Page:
Ketoacidosis and high-blood sugar comas in patients with type 1 diabetes linked to increased risk of suicide attempt

September 19, 2019

New research presented at this year's Annual Meeting of the European Association for the Study of Diabetes (EASD) in Barcelona, Spain (16-20 September) shows that in patients with type 1 diabetes, hospitalization for either ketoacidosis or a hyperglycaemic (high blood sugar) coma are both linked to a subsequent increase in the risk of attempting suicide. The study is by Dr Jean Michel Petit, CHU (University Hospital) Dijon, France, and colleagues.

Patients with T1D and hospitalised for ketoacidosis are at an increased risk of subsequent hospitalisation for suicide attempt (2.2 times increased risk), while for hyperglycaemic coma the risk of subsequent hospitalisation for suicide attempt is tripled.

Diabetic ketoacidosis develops when the body is unable to produce enough insulin. Without enough insulin (or if not enough is injected by the patient with diabetes), the body begins to break down fat as fuel. This process produces a buildup of acids in the bloodstream called ketones, eventually leading to diabetic ketoacidosis if untreated. The symptoms include nausea and vomiting, abdominal pain, weakness or fatigue, shortness of breath and fruity-scented breath. Shortage of insulin also allows blood sugar to rise, which if left untreated can lead to a hyperglycaemic coma.

Several studies suggest that type 1 diabetes can significantly increase the risk of suicide. In this new research, the authors evaluated whether history of ketoacidosis or hyperglycemic coma hospitalisation could be associated with an increased risk of re-hospitalization for suicide attempt among people with type 1 diabetes.

This population-based retrospective cohort study examined hospital data including all patients hospitalised in France for T1D, from 2008. People with T1D were identified from hospital records. To reduce the risk of including people with type 2 diabetes, only individuals aged 35 years and under were included (such younger patients with diabetes are far more likely to have T1D than T2D)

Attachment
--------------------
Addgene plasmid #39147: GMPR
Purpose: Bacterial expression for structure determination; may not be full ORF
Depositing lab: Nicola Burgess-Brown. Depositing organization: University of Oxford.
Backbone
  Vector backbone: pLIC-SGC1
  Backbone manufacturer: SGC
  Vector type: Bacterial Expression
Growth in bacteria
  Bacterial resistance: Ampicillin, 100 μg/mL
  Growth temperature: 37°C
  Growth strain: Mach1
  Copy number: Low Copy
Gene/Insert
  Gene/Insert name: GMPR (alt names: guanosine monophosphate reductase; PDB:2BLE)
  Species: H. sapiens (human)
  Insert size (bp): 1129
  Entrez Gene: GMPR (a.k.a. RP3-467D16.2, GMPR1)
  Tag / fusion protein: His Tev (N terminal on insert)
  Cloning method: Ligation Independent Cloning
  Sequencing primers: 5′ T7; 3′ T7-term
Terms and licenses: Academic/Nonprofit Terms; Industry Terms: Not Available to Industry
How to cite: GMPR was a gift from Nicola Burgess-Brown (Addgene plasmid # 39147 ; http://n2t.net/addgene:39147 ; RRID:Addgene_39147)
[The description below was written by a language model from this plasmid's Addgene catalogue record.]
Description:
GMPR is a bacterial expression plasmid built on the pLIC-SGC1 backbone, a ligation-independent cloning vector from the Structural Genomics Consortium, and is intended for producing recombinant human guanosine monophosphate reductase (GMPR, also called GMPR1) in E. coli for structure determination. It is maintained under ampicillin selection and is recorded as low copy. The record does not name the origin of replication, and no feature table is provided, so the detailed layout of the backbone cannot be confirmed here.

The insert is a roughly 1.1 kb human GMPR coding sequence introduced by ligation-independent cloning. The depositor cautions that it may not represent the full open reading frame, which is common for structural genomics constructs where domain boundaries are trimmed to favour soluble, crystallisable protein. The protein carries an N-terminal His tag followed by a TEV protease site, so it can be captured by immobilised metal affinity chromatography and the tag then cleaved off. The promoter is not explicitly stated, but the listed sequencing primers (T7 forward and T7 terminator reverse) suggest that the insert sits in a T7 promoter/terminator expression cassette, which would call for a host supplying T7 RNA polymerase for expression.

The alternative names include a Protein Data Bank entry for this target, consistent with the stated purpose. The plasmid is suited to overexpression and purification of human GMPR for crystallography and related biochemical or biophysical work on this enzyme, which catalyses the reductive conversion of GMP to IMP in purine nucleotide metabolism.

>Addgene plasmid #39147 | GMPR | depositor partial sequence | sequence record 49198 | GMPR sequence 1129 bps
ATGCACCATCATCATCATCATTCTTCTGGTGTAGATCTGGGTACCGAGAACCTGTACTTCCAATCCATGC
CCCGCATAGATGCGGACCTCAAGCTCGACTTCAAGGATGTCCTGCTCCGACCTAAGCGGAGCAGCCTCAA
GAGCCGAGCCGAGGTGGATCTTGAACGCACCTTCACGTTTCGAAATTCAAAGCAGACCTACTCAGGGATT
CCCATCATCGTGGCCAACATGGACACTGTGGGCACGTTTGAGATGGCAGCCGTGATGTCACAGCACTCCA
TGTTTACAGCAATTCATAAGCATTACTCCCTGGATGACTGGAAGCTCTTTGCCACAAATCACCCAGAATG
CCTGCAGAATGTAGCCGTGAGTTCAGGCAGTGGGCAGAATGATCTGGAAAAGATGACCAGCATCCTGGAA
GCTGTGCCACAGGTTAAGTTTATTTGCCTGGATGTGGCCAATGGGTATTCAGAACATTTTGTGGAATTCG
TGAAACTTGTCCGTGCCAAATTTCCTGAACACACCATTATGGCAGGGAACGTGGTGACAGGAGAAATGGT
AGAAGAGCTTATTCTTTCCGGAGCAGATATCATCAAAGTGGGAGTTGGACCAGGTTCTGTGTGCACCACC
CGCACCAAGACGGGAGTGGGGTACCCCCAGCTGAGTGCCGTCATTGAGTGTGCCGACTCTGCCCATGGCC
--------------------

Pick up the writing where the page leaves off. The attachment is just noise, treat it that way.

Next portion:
The patients who died during the index hospitalization were excluded. Then, people with an hospitalization for ketoacidosis between the index hospitalization and 31 December 2010 (as their main, related or associated diagnoses) were included in the group "ketoacidosis" and the others were included in the group "no ketoacidosis".

People with an hospitalization for hyperglycaemic coma (meaning ketoacidosis with accompanying loss of consciousness) between the index hospitalisation and 31 December 2010 (as their main, related or associated diagnoses) were included in the group "hyperglycaemic coma".

An epidemiologic follow-up focused on hospitalisation for suicide attempts from medicine and psychiatric hospital data was conducted from 2008 to 2017. Statistical modelling was then used to establish any association.

From 2008 to 2010, 16 431 patients aged 18 to 35 years old, were hospitalised for type 1 diabetes in France. Among them, 1 539 (9.4%) had at least one hospitalisation for ketoacidosis and 279 (1.7%) had at least one hospitalisation for hyperglycemic coma. From 2008 to 2017, 107 individuals (7.0%) with ketoacidosis and 29 (10.4%) with hyperglycemic coma between 2008 and 2010 were subsequently hospitalised for suicide attempt. Among patients without ketoacidosis 365 (2.5%) were hospitalised for suicide attempt.

After adjustment for age, gender and psychiatric disorders (acute or chronic depressive disorders, or psychosis), survival analyses showed that ketoacidosis (by 2.2 times) and hyperglycemic coma (by 3.1 times) among people with type 1 diabetes were strongly associated with increased risks of subsequent re-hospitalisation for suicide attempt from 2008 to 2017. Among the 36 paitents with at least 2 hospitalisations for hyperglycemic coma during the nine years after the index hospitalisation, 8 (22%) were hospitalized for suicide: a nine-times increased risk compared to patients hospitalised with type 1 diabetes but without ketoacidosis.

The authors say: "Our results showed that people with a past history of hospitalisation for ketoacidosis or hyperglycemic coma have an increased risk of re-hospitalisation for suicide attempt within 9 years from that first hospitalisation. The risk is strongly increased in patients with 2 or more hospitalisations for hyperglycemic coma."

They add: "Identification of the risk factors of suicide is very important for the development of effective prevention strategies for suicide. Health-care professionals need to be aware of the higher suicidal risk in patients with ketoacidosis or hyperglycemic coma. The primary implication of our study is that all people with type 1 diabetes hospitalised for diabetic ketoacidosis and/or hyperglycaemic coma should have a screening of depressive symptoms and suicide ideation to reduce the risk of future suicides."